Inside the strange new world of basement body hackers.
With the advent of the smartphone, many Americans have grown used to the idea of having a computer on their person at all times. Wearable technologies like Google’s Project Glass are narrowing the boundary between us and our devices even further by attaching a computer to a person’s face and integrating the software directly into a user’s field of vision. The paradigm shift is reflected in the names of our dominant operating systems. Gone are Microsoft’s Windows into the digital world, replaced by a union of man and machine: the iPhone or Android.
For a small, growing community of technologists, none of this goes far enough. I first met Sarver at the home of his best friend, Tim Cannon, in Oakdale, a Pennsylvania suburb about 30 minutes from Pittsburgh where Cannon, a software developer, lives with his longtime girlfriend and their three dogs. The two story house sits next to a beer dispensary and an abandoned motel, a reminder the city’s best days are far behind it. In the last two decades, Pittsburgh has been gutted of its population, which plummeted from a high of more than 700,000 in the 1980s to less than 350,000 today. For its future, the city has pinned much of its hopes on the biomedical and robotics research being done at local universities like Carnegie Mellon. “The city was dying and so you have this element of anti-authority freaks are welcome,” said Cannon. “When you have technology and biomedical research and a pissed off angry population that loves tattoos this is bound to happen. Why Pittsburgh? It’s got the right amount of fuck you.”
Cannon led me down into the basement, which he and Sarver have converted into a laboratory. A long work space was covered with Arduino motherboards, soldering irons, and electrodes. Cannon had recently captured a garter snake, which eyed us from inside a plastic jar. “Ever since I was a kid, I’ve been telling people that I want to be a robot,” said Cannon. “These days, that doesn’t seem so impossible anymore.” The pair call themselves grinders — homebrew biohackers obsessed with the idea of human enhancement — who are looking for new ways to put machines into their bodies. They are joined by hundreds of aspiring biohackers who populate the movement’s online forums and a growing number, now several dozen, who have gotten the magnetic implants in real life.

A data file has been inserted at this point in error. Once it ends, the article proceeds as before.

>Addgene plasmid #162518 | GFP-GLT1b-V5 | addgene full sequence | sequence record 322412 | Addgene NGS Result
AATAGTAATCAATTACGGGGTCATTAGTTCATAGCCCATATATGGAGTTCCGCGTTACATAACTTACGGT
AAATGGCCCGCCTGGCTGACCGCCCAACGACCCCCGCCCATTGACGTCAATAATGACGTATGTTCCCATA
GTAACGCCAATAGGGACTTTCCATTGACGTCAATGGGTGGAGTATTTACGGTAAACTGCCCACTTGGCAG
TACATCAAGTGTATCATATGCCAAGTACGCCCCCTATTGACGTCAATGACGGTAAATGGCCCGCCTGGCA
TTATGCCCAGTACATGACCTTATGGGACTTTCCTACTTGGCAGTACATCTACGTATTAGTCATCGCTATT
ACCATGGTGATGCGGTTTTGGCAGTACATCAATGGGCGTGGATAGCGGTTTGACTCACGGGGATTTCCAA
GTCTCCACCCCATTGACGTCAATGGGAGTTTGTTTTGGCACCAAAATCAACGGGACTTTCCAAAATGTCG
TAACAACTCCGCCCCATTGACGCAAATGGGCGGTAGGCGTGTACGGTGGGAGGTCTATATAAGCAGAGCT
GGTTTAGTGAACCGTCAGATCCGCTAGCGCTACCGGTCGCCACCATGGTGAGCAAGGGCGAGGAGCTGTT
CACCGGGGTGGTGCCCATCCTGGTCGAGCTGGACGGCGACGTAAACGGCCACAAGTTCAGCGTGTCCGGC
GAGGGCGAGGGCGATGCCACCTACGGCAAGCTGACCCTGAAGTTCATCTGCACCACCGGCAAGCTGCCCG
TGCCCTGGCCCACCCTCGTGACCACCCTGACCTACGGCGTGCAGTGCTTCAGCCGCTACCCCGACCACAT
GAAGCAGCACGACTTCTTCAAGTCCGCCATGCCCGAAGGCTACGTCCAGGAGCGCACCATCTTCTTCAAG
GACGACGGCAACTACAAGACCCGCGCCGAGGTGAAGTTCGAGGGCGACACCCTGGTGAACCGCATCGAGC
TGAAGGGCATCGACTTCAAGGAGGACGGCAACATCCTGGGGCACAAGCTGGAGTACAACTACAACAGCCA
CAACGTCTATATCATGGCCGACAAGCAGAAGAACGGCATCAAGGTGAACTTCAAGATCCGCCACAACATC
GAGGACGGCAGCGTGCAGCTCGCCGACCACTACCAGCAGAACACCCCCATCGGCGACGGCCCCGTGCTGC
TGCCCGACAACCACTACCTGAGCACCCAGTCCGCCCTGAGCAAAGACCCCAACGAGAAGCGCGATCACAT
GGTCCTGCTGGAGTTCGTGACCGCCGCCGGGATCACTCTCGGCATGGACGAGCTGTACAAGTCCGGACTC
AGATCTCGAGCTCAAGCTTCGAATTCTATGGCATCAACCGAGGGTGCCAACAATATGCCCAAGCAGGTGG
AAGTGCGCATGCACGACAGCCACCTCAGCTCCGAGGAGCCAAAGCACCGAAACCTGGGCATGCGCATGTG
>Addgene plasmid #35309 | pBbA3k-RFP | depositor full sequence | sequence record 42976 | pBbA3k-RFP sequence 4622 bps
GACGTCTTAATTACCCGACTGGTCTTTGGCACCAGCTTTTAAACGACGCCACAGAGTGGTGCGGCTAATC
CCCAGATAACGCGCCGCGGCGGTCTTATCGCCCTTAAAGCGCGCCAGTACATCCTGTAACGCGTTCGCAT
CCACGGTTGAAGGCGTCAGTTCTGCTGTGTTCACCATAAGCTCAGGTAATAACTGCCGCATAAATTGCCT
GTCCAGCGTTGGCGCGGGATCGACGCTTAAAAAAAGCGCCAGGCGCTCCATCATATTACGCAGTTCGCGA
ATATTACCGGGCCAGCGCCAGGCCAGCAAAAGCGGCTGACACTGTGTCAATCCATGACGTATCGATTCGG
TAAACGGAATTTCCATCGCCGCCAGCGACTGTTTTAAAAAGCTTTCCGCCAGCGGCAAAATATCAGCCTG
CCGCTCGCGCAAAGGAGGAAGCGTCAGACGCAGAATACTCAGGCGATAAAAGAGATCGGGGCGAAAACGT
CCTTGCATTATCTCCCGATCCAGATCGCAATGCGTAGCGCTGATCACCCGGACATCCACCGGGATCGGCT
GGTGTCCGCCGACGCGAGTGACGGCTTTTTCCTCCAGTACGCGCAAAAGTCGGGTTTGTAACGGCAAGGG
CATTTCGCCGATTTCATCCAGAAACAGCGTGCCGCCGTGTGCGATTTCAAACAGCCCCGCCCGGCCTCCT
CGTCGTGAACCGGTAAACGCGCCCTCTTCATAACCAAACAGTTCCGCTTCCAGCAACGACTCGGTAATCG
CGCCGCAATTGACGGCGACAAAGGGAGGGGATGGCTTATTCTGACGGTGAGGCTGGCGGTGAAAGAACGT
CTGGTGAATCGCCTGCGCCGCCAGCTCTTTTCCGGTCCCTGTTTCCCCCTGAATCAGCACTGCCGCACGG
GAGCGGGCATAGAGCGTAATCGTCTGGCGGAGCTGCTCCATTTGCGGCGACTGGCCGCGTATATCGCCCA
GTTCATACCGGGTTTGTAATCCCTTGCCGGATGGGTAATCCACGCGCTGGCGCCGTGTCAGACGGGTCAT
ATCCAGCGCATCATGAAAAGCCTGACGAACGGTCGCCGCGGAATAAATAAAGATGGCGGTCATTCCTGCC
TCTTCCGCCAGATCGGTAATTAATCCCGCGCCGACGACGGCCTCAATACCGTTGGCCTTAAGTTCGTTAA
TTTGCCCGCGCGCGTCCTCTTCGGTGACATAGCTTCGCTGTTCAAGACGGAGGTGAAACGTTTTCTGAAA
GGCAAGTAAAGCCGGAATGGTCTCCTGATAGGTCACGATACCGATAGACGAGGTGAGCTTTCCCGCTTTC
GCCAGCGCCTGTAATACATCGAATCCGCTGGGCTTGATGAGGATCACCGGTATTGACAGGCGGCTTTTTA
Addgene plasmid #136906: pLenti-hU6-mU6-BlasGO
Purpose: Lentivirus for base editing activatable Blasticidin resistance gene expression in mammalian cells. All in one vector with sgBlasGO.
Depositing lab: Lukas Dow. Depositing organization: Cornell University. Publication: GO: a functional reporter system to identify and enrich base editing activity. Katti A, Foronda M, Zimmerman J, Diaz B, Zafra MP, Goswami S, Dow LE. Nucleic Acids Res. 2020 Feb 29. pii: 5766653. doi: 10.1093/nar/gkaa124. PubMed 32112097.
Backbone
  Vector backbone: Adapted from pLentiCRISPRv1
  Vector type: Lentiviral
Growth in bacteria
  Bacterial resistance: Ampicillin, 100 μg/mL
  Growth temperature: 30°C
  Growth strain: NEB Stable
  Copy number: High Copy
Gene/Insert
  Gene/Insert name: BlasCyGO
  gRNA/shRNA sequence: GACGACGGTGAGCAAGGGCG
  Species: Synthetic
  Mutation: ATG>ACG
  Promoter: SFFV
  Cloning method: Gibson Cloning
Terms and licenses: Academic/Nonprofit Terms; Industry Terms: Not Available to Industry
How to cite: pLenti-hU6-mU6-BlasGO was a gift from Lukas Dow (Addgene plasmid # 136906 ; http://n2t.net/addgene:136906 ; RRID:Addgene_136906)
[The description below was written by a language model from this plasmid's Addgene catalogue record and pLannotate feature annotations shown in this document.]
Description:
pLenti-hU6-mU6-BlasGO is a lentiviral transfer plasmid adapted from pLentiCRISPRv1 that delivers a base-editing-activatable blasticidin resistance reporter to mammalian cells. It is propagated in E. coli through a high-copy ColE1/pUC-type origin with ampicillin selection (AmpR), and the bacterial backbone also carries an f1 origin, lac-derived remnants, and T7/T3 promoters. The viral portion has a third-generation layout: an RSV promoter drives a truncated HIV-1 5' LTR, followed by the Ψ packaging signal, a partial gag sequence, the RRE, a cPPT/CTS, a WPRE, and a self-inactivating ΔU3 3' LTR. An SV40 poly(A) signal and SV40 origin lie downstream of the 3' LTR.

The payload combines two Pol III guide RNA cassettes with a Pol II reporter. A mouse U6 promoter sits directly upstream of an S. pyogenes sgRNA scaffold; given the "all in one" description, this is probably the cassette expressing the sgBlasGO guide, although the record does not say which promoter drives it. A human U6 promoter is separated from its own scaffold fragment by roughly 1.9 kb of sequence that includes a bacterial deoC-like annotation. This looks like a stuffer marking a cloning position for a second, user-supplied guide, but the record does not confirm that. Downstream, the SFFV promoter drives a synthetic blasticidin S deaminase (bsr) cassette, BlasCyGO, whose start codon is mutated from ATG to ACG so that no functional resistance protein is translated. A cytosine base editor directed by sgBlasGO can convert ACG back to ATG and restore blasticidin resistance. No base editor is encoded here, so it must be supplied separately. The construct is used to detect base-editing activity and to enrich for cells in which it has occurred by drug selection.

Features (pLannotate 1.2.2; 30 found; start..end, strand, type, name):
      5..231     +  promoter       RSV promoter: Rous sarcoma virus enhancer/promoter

…Cannon got his own neodymium magnetic implant a year before Sarver. Putting these rare earth metals into the body was pioneered by artists on the bleeding edge of piercing culture and transhumanists interested in experimenting with a sixth sense. Steve Haworth, who specializing in the bleeding edge of body modification, and considers himself a “human evolution artist” is considered one of the originators, and helped to teach a generation of practitioners how to perform magnetic implants, including the owner of Hot Rod Piercing in Pittsburgh. (Using surgical tools like a scalpel is a grey area for piercers. Operating with these instruments, or any kind of anestheia, could be classified as practicing medicine. Without a medical license, a piercer who does this is technically committing assault on their person getting the implant.) On its own, the implant allows a person to feel electromagnetic fields: a microwave oven in their kitchen, a subway passing beneath the ground, or high tension power lines overhead.
While this added perception is interesting, it has little utility. But the magnet, explains Cannon is more of stepping stone towards bigger things. “It can be done cheaply, with minimally invasive surgery. You get used to the idea of having something alien in your body, and kinda begin to see how much more the human body could do with a little help. Sure, feeling other magnets around you is fucking cool, but the real key is, you’re giving the human body a simple, digital input.”